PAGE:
Despite the slower pace we’ve experienced over the last month or so, New Zealand’s recent move to level three and the increase in activity that it brings has proven that bricks and mortar are still a popular, safe and secure investment option for Kiwis.
While it is still early days and we’re yet to see exactly how the market will respond post lock-down, the signs are positive with a real willingness from both buyers and sellers wanting to transact.
As a result, listing numbers have picked up and we’re getting a lot of buyer registrations, with many of our team reaching their daily targets before the week is out.
Also, the recent lift in LVR restrictions combined with historically low interest rates and net returns of more than 10% in some cases means we can expect a strong resurgence of investors, who make up a significant portion of the Auckland apartment market.
At the other end of the spectrum, we have some of the most affordable entry-level properties available for first home buyers – another area that’s showing encouraging signs as many maximise the current opportunities to get their foot on the property ladder.
All in all, despite the uncertainty that’s still in the air, confidence is returning. Buyers are leveraging current lending incentives and apartment owners are wanting to sell to beat the much-anticipated rush of new listings, which is yet to come.
As experts in Auckland’s apartment market, we can help you make the right move at the right time, whether you’re buying, selling, or investing. So get in touch with our team today.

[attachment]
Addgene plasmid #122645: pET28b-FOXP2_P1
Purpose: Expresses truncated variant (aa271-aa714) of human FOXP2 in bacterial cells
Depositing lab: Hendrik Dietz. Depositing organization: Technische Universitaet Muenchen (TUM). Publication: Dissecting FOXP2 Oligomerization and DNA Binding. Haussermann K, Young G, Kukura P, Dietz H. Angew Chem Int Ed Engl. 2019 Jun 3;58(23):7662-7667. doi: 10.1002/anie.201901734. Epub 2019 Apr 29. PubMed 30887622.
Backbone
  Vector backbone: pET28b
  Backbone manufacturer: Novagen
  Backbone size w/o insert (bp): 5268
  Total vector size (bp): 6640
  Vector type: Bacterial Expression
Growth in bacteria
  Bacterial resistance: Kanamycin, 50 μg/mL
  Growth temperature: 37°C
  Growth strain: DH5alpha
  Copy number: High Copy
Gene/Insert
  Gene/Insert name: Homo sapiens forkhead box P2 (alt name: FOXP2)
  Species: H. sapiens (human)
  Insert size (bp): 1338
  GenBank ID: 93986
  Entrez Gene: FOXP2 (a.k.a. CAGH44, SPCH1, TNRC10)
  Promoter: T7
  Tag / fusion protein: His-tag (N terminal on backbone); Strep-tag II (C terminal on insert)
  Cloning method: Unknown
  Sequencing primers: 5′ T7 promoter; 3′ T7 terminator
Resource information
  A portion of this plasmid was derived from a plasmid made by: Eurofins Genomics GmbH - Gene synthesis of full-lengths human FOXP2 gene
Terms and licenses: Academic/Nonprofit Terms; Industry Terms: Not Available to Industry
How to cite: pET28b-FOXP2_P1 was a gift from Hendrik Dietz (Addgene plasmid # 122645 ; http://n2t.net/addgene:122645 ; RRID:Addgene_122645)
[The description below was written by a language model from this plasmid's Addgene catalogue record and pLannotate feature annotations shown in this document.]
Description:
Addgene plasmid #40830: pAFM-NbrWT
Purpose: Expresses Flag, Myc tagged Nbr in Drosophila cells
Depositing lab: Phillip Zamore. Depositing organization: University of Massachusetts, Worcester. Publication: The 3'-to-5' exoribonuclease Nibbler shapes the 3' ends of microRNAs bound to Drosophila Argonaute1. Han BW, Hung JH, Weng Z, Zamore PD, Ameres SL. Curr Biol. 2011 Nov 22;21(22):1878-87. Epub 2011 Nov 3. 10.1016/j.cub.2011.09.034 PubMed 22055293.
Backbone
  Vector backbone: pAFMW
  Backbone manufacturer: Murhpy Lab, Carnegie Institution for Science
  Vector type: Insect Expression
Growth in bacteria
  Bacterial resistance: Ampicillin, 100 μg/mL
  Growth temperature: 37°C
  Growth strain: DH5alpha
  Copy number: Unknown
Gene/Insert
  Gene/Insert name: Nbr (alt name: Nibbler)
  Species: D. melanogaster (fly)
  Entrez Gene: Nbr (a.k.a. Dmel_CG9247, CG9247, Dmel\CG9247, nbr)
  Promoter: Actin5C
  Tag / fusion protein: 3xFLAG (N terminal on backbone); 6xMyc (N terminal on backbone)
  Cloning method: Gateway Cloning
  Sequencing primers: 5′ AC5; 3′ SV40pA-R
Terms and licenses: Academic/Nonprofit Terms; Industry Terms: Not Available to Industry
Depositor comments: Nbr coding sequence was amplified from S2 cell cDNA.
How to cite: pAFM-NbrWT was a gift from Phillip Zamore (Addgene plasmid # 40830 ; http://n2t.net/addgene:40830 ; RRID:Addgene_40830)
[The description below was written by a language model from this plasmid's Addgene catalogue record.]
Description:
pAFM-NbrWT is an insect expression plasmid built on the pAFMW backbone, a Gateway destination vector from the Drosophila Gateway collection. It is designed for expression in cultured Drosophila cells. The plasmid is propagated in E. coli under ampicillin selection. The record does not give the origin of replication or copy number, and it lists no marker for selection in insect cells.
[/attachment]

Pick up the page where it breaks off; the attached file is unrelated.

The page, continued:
Predictions for NZ’s post-Covid-19 property market – Oneroof.co.nz
Hot investor markets at risk: Kiernan expects the demand for investor properties to be on the soft side due to uncertainty. Out of town investors may be waiting out for 18 to 24 months until they score bargains, he says.
“There’s a growing expectation among people that prices will be coming down and as an investor that’s how you make a big chunk of the money – through capital gain and you don’t want to expose yourself to price falls there.”
Wilson says investors will shift to areas with better longer-term return on rentals and employment opportunities, which is typically urban centres of New Zealand. The value figures coupled with historical data and economic insights suggest certain locations and property types will be better placed to weather the crisis than others. Here are some predictions.
Variety will save Auckland: While Auckland doesn’t have as much public sector presence as the capital it does have by virtue of being New Zealand’s biggest city more employment opportunities.The city’s housing market will be challenged but because it isn’t wholly dependent on tourism or other at-risk sectors, it won’t see huge price swings.
Wilson says Auckland isn’t just one housing market either, which has the biggest suburb variety and they each will handle the effects of Covid-19 differently. “There are a lot of jobs in the CBD, South Auckland, Manukau and they’ll perform well,” he says.
Leafy suburbs are the ones to watch: Kiernan says people who can afford properties in prestige neighbourhoods are less sensitive to an economic crisis.“If you are a Kiwi earning overseas, New Zealand now looks like a good place to be. I can understand how demand for prestige homes continues, not indefinitely, but for the next six month or so.”
Properties in Auckland’s Double Grammar Zone suburbs, such as Remuera, Epsom and Mt Eden, will also be more resilient to the crisis, Kiernan says.
“They won’t be unaffected, but it might just take longer for the downturn to come through.”